This column originally ran on April 26, 2011. With resident columnist Nina Pajak on vacation for two weeks, we’re taking a look back at her most popular rants.
By Nina Pajak
This weekend, I took a little road trip which mainly brought us through New Jersey. And on the various stops we made along the way, I discovered a wonderful thing: All the fast food at the rest stops seemed to be entirely free of calories.
Normally, I enter a commercial restaurant chain and am immediately crestfallen to see that anything remotely appetizing would account for a day and a half worth of caloric content. I’m faced with the choice between the most inedible item on the menu or consuming something that would leave me with an insidious guilt which no number of future penitent salads can dissolve. So I usually just sort of stomp around miserably while my husband casually downs a crispy chicken bacon cheese whatever, staring wistfully at the board and knowing I’m better off with nothing at all.
I have developed a love-hate relationship with the nutritional display rules in New York. As a lifelong calorie counter, I was incredibly excited at first. Finally, someone was making my hobby that much easier—and legitimate. Plus, it was enlightening in many ways. As sad and annoying as it was to have some of my favorite things exposed as surprising calorie bombs, I was grateful for the knowledge. It allowed me to make smarter choices, and I am all for better public nutritional education and understanding.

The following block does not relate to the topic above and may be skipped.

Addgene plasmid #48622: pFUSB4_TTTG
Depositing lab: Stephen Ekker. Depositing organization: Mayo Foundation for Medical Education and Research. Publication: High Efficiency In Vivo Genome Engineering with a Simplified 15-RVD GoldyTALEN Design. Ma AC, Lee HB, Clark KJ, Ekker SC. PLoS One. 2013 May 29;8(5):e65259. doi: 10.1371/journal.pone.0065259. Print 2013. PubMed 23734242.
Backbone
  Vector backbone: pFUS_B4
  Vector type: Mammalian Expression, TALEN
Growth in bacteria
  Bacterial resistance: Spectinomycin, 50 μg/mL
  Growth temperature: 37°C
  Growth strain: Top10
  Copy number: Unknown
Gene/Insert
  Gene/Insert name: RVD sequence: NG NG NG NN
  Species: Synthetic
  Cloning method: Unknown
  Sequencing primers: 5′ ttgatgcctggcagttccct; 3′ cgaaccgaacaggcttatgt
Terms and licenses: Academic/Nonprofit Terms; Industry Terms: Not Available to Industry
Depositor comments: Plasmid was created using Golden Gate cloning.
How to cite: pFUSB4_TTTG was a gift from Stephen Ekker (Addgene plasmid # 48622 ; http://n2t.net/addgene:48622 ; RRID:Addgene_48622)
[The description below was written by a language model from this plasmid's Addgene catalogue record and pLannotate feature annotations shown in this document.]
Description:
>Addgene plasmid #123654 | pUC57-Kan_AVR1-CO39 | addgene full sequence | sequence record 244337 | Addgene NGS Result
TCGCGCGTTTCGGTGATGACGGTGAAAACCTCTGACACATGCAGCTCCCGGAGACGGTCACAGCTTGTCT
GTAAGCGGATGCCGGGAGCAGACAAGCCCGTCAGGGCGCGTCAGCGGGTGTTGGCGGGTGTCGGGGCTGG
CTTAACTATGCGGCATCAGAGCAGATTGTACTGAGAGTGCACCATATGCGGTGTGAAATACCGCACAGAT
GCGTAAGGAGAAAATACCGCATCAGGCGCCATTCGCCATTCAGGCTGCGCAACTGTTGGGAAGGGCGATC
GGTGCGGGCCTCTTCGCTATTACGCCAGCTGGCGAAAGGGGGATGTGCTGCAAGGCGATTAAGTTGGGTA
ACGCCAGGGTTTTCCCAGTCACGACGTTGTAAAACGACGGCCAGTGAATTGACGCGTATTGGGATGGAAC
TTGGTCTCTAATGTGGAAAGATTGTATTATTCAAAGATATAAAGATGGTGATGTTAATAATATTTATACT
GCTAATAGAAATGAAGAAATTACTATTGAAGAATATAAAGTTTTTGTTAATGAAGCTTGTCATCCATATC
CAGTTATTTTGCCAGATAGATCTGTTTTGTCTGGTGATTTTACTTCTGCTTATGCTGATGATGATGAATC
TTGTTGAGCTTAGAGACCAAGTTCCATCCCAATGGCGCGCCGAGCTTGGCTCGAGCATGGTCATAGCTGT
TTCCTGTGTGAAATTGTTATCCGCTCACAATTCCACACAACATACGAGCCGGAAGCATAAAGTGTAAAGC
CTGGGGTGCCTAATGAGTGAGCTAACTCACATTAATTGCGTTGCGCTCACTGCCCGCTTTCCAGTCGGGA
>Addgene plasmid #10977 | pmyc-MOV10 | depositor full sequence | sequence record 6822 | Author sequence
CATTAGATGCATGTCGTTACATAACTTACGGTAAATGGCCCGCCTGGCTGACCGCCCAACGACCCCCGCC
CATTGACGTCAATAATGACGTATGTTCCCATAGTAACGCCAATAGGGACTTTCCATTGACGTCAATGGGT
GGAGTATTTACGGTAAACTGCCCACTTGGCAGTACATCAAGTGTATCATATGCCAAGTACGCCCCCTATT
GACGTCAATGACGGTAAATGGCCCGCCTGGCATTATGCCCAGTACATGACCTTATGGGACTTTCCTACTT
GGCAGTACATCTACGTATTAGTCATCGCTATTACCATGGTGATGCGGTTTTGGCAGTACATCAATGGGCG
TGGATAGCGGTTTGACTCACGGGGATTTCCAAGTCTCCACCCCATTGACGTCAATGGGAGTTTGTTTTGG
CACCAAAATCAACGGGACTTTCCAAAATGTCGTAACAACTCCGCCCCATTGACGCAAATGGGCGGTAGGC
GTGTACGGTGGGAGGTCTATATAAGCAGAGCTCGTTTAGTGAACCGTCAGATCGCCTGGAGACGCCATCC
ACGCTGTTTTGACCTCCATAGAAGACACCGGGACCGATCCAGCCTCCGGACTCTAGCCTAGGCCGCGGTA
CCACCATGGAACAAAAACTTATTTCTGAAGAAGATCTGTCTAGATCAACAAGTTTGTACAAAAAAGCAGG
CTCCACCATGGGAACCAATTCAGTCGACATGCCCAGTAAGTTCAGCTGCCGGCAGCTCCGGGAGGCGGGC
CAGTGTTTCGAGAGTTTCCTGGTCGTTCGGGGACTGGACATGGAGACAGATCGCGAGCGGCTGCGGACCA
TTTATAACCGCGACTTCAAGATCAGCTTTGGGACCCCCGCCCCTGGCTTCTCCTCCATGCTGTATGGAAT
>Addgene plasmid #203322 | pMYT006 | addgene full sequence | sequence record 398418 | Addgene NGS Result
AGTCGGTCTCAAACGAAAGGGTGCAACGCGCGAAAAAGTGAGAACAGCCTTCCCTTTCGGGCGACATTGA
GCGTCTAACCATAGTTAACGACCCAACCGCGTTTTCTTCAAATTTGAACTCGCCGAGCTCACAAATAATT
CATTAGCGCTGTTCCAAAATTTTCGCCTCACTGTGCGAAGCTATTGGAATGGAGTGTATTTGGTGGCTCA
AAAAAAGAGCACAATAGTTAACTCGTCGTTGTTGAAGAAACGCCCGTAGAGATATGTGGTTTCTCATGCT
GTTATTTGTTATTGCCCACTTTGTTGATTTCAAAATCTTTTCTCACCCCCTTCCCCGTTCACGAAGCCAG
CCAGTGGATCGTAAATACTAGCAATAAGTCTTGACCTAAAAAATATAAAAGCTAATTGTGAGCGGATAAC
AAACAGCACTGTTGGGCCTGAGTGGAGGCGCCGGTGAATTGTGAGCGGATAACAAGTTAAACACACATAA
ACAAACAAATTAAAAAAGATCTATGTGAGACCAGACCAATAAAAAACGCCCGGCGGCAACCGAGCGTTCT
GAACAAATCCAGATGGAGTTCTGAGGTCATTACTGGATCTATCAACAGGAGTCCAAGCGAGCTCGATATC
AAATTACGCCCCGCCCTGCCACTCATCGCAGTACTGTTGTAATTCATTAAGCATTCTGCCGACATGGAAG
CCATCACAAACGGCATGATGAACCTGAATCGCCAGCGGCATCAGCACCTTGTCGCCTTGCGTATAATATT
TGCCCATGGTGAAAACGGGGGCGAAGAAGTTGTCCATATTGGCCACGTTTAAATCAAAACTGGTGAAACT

Sure, people may still choose to consume a triple decker mayonnaise burger with fried chicken in place of bread, or a fried sausage pizza with mozzarella-stick-stuffed crust, but at least now they know (or ought to know) what they’re getting themselves into. On the other hand, those who are like me can never enjoy said items ever again. The fun has been successfully eradicated. Even when I’m in a restaurant that isn’t obligated to display the stats, I can’t help but know that they’re missing. And in many cases, that someone has them in some back room, burning a hole in a drawer until some jerk like me gets all pushy and asks to see them.
But in New Jersey, magical New Jersey, there is no chance of ever knowing. They are not under any obligation to post anything! So, much like an item in a store that is missing a price, everything is zero! It’s the best diet ever. There, diners are released from the burden of knowing that we ought to know, because they’re just not gonna tell us. Counting calories there is like weighing yourself on the moon. Milkshake in Manhattan? 1,000 calories! Get your butt to the gym. Milkshake in NJ? That’s right, zero. Bucket of chicken in Brooklyn? Close to 2,000 fat ones! In Jersey? Nonezo. I think I’m going to start eating in Hoboken more often. Which is to say, sometimes. I’ll have to revise my anti bridge-and-tunnel policy, but that’s a small price to pay for freedom.
Do you find it helpful to have the nutrition facts posted at your favorite restaurant? Or would you rather not know how many calories you’re consuming? Sound off in the comments…
Dear Readers: While I am rarely at a loss for words, I’m always grateful for column ideas. Please feel free to e-mail me your suggestions.
Nina Pajak is a writer and publishing professional living with her husband on the Upper West Side.